I am inspired, people.
I just returned from a book signing in Great Barrington where I briefly met Amy Cotler, local foodie, chef, and author. Her book The Locavore Way is a great gift for the foodie in your life who already counts Animal, Vegetable, Miracle and The Omnivore’s Dilmena as favorites.
In The Locavore Way, Cotler breaks down seasonal eating, CSAs, local vs. organic, eating out, and includes a produce glossary and lots of simple recipes. There’s a slight Berkshire/Columbia County slant ’cause she lives in Stockbridge, but she assures us that the book is for anyone who cares about food and health.
Anyhow, for the past several months Anuj and I have been toying with the idea of starting a vegetable garden this spring/summer. I know, I know, we live in the country – farm country, no less – for two years and are only now considering it. But keep in mind, neither of us are gardeners. Sure we have gardening families (I grew up with a huge garden, both my parents have gardens, Anuj’s parents have a garden and my grandparents even manage to maintain an impressive if unwieldy one at their place in Maine that they visit less frequently than we come upstate) but somehow the gardening gene must have skipped our generation. I think two things have kept us from starting a garden to date:
1. we’re lazy.
2. we’re scared.
The laziness I make no apologies for. When we get here on Friday nights or sometimes Saturday mornings, all we really want to do is relax. And if we’re inclined to cook (which we often are – though not as often as we should) we’ll just swing by the store or farmer’s market and pick up some fresh meat and produce and be done with it. The idea of tending a garden just seems like an awful lot of work, and well, we work all week.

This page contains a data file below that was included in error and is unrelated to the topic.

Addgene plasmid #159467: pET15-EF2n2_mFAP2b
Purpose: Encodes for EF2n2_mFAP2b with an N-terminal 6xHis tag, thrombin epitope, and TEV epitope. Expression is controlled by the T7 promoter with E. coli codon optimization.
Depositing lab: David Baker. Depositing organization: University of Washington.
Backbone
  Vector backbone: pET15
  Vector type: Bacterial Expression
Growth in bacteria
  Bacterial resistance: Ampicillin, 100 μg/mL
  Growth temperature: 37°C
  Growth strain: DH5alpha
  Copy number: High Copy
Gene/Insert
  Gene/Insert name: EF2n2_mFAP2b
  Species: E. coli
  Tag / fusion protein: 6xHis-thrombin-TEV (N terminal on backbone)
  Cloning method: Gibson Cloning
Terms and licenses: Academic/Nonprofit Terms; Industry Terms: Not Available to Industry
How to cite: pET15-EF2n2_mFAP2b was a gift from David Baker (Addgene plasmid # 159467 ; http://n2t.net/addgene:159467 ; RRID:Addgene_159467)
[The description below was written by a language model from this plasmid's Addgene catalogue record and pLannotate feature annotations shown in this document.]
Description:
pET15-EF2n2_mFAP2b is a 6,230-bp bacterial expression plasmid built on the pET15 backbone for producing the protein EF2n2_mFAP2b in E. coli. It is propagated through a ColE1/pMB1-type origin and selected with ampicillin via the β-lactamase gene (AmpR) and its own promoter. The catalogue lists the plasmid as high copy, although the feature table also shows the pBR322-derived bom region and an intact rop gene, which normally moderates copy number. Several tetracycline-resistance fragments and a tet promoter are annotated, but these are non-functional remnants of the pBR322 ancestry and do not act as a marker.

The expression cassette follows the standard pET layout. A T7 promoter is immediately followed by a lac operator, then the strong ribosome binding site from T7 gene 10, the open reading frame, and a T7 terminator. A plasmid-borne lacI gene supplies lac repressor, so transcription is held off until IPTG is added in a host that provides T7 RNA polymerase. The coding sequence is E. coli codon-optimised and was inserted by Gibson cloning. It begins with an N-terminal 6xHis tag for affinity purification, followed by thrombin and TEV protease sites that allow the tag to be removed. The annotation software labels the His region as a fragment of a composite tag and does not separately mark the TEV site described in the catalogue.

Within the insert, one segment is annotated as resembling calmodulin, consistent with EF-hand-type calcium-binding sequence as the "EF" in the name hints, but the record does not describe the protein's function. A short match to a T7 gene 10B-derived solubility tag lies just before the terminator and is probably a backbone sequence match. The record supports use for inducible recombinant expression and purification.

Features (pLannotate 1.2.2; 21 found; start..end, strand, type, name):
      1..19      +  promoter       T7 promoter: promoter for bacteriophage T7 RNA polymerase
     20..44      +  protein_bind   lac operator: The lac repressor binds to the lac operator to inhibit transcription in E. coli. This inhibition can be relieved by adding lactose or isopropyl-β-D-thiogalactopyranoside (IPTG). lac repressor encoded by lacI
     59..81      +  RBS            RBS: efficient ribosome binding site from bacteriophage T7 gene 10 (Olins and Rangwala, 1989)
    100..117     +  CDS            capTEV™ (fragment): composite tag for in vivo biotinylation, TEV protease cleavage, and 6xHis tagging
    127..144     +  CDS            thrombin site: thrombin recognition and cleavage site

I imagine the people who have gardens don’t think of tending them as work, they think of them as fun or meditative or soul-enriching. I have friends who work in community gardens in the city, which to me sounds like the most unappealing, thankless way to spend a Saturday afternoon: digging a two-by-two plot of dirt in a sweaty, sticky concrete jungle in the hopes that a few carrots and heads of lettuce will emerge? No thanks, I’ll be inside drinking sun tea and looking at carrots in the latest issue of Bon Appetit.
Clearly, if we’re going to have a garden, we need to make some kind of mental shift. Lord knows we have the setting for a garden. We have the resourcefulness. We even have the plot where the previous owners had their own garden. And now we’re building the inspiration through our families, our friends upstate who make it look so easy, blogs of newbies like us, and books like Animal, Vegetable, Miracle and The Locavore Way.
As for Reason We Don’t Have a Garden Number 2: I can only speak for myself, because I’m not sure Anuj would say he’s afraid of gardening (in fact, he’ll probably get mad that I even insinuated it), but I am. The idea of plotting and planning and buying seeds and digging and fencing and watering only once a week (what if we miss a weekend?) just fills me with dread. It’s a lot of work. And I don’t mean work work like I mentioned above, I mean there’s a lot of room for error and I’m afraid I’ll screw it up. I am very organized, and love to plan things, but I don’t think I have the tender’s touch. I can’t even keep a houseplant alive. Try giving me an orchid – the flower that’s supposed to last forever. I’ve got two dead ones on the terrace back in NYC as we speak. (I put them there after they died, thank-you-very-much).
Nevertheless, my friends, I am willing to take the fear and the laziness head-on. I really am. I am willing to take a risk. Maybe it’s just about starting small. Plant only a few veggies. Ones that’ll practically grow themselves.